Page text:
St. Andrew's is a wonderful and beautiful building with a fascinating historical story.

Of course, the reason the building exists at all is because of the different, older story of Jesus Christ – and the reason St. Andrew’s has been developed, maintained and loved down the centuries is because there’s been a continuous stream of people who have been captivated by the person of Jesus. Those people have wanted to meet here, and in doing so have found that their lives have been changed. It’s the same now as it was hundreds of years ago, and today St. Andrew’s is a thriving congregation made up of people at all ages and stages of life.

St. Andrew’s has always been at the heart of the community here in Plymouth and many people still consider themselves to have strong emotional connections to the building. We’d like to welcome you to come and enjoy connecting with the building too, and to enjoy learning of the story of St. Andrew’s down the years – as well as something of the the reason the building exists in the first place: the story of the birth, life, death, and resurrection of Jesus Christ.

In the middle of the 8th century a party of Christian colonisers sailed into Sutton Harbour, set their farm a short distance upstream and built their church on a ridge to the west of the farmhouse.

So begins the story of the St. Andrew’s. For more than 1,200 years the church has stood at the heart of the community that was once called Sutton but which we now know as Plymouth. St. Andrew’s has witnessed wars, rebellions, pillage, destruction, reformation, restoration and re-consecration; been favoured by kings, queens and princesses; welcomed voyagers and heroes of the sea; suffered conflict and plague; and been served by illustrious ministers, devoted musicians and dedicated parishioners. Throughout these many centuries St. Andrew’s has served the people as a place of sanctity, stability and continuity.

The first Saxon church, dedicated to St. Andrew – the patron saint of fishermen, was probably a low, wooden building, hidden behind Plymouth Hoe and out of sight of marauding pirates. The church was served by itinerant priests until 1087 when the first vicar, Elpheage, was appointed. In 1121 the Normans gave the parish to the canons at Plympton Priory who built the first stone church in about 1170 and retained the patronage of St. Andrew’s for the next four centuries.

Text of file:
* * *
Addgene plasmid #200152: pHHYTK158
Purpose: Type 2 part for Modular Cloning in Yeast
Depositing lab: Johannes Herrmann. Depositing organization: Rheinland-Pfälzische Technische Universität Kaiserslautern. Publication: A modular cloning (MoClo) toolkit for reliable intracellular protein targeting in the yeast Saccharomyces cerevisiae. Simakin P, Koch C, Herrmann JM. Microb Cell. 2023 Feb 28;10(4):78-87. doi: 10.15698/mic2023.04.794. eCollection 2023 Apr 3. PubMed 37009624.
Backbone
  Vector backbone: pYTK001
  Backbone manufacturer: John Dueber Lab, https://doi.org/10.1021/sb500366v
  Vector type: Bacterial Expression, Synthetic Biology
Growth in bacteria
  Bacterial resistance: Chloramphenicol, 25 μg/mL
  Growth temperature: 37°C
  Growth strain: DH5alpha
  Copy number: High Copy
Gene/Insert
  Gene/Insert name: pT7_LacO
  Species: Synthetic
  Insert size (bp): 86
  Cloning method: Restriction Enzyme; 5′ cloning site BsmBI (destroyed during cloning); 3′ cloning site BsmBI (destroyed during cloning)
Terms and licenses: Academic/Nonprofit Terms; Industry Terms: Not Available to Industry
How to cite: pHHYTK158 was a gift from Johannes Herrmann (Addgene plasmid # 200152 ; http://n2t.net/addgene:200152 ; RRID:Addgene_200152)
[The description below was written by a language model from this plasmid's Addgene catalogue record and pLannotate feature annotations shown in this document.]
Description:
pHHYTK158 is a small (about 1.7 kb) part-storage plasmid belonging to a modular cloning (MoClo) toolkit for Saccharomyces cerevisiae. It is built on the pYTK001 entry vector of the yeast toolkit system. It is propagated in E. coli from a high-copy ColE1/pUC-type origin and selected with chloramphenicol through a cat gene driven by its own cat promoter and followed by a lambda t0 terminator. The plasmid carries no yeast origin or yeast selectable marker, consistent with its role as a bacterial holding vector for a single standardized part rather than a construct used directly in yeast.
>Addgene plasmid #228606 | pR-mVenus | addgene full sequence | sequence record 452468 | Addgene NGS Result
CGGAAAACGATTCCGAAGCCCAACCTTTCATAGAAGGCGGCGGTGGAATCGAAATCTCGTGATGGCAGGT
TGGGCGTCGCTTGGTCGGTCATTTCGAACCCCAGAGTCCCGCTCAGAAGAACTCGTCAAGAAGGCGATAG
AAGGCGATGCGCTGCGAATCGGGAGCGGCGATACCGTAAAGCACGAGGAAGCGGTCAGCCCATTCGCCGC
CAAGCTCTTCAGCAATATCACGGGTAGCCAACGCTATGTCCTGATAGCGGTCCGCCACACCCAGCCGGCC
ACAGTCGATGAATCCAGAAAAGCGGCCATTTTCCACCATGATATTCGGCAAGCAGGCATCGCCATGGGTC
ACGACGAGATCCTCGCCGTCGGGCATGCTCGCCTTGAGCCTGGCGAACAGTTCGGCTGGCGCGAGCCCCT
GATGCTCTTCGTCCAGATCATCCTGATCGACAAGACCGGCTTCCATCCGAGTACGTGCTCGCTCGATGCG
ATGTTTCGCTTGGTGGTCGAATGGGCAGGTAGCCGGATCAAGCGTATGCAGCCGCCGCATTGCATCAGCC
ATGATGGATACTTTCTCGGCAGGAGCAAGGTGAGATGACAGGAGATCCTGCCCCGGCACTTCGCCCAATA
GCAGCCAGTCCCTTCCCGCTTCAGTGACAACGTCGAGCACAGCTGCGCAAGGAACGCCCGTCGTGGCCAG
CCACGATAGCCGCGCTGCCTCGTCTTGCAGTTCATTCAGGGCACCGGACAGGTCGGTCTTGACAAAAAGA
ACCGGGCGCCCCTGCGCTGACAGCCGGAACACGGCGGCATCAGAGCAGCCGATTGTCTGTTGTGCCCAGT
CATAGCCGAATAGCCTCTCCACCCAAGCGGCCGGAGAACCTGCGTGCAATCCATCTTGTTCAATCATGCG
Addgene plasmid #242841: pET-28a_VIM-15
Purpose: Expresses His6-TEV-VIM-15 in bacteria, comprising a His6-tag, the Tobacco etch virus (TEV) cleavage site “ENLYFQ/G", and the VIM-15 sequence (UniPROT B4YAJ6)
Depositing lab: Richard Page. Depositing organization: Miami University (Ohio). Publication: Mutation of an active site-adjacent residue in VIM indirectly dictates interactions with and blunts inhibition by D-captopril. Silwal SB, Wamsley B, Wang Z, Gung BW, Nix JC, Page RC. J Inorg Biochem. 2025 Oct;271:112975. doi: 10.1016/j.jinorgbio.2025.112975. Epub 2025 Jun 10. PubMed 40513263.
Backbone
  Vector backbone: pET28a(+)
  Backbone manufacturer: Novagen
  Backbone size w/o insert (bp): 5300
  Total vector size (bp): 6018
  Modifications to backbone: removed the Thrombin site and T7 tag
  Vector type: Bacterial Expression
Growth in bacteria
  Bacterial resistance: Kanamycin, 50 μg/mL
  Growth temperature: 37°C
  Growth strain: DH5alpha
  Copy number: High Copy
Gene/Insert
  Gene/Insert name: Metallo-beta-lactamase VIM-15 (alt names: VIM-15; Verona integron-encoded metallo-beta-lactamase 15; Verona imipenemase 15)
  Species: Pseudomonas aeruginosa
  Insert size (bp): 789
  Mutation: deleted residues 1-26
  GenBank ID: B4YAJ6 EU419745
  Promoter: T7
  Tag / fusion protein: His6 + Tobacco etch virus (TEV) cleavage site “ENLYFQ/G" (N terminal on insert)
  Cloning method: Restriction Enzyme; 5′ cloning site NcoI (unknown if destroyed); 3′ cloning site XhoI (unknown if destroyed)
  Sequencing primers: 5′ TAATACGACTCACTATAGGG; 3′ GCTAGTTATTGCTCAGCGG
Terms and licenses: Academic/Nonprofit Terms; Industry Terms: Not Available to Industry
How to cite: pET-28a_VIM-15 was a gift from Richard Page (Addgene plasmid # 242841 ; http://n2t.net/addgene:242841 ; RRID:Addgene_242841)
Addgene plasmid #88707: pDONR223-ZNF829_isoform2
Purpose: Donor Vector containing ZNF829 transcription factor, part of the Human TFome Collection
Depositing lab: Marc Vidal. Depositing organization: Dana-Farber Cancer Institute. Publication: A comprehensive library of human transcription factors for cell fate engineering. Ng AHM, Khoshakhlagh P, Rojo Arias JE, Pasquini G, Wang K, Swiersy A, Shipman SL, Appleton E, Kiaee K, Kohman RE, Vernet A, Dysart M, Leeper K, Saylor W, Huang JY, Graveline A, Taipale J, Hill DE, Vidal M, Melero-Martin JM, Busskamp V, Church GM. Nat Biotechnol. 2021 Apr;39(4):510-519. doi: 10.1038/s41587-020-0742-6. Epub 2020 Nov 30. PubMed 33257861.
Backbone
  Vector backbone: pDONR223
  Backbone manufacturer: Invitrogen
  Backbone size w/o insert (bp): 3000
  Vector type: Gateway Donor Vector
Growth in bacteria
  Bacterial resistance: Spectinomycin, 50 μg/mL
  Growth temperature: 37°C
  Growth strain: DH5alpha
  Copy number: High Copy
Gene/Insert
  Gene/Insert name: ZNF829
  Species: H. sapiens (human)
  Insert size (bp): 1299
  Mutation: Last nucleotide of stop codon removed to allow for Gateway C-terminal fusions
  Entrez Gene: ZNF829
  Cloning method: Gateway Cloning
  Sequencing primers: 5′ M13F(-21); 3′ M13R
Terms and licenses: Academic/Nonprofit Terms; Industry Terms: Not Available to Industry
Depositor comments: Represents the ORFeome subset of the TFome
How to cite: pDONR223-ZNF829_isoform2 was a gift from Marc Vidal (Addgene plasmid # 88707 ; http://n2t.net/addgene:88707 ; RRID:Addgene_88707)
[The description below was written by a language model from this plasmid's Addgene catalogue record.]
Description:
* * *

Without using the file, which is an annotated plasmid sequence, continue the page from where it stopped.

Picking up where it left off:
The church grew from its original, simple cruciform shape after 1385 when firstly two chapels were built, followed by two aisles and two transepts, then finally the tower which was completed in about 1490. Thus was constructed the typical, rectangular West Country ‘hall’ preaching church. The Yogge family, wealthy local merchants, contributed to the cost of the development and subsequently build the Old Abbey, today called the Prysten House, to live in. A survey in 1956 revealed evidence of 12th century stonework retained within the structure of the church.

The outward appearance of the church remains much the same today as it was in 1500. The interior changed gradually during the Reformation and the Commonwealth but the so-called restoration of 1826 left the church a shadow of its former self. Much of the old woodwork had been destroyed, including the finely carved screen. In 1875 a careful restoration by Sir Gilbert Scott improved the interior with the removal of the galleries, the high pews and the opening up of the tower arch.

In the blitz of 1941 the church was burnt out and left a roofless shell. Later a board bearing the word ‘RESURGAM’ (‘I will rise again’) appeared over the north door – the sign remains there to this day. This, of course, refers to not only the building’s story, but also the bigger story of Jesus Christ. He was killed on the cross and buried – it looked like sin and death had won. But Jesus conquered the grave and rose again in new life; the person responsible for the Resurgam sign clearly knew that St. Andrew’s building would mirror Jesus’ story.

In 1943 rubble was cleared from the main body of the church, lawns were laid and areas planted as flower beds. A covered table was erected at the east end and St. Andrew’s became famous as the ‘Garden Church’ where, for six years, thousands worshipped at the open air services. Princess Elizabeth visited the church in 1949 and unveiled a tablet to mark the beginning of the reconstruction. In 1957, rebuilt, redesigned internally but still essentially the church created in the 15th century, the church was re-consecrated.

In 2009 St. Andrew’s was awarded the status of Minster in celebration of the significance of the city in the life of the diocese and in recognition of the historic role of St. Andrew’s as a place of worship and mission for the city.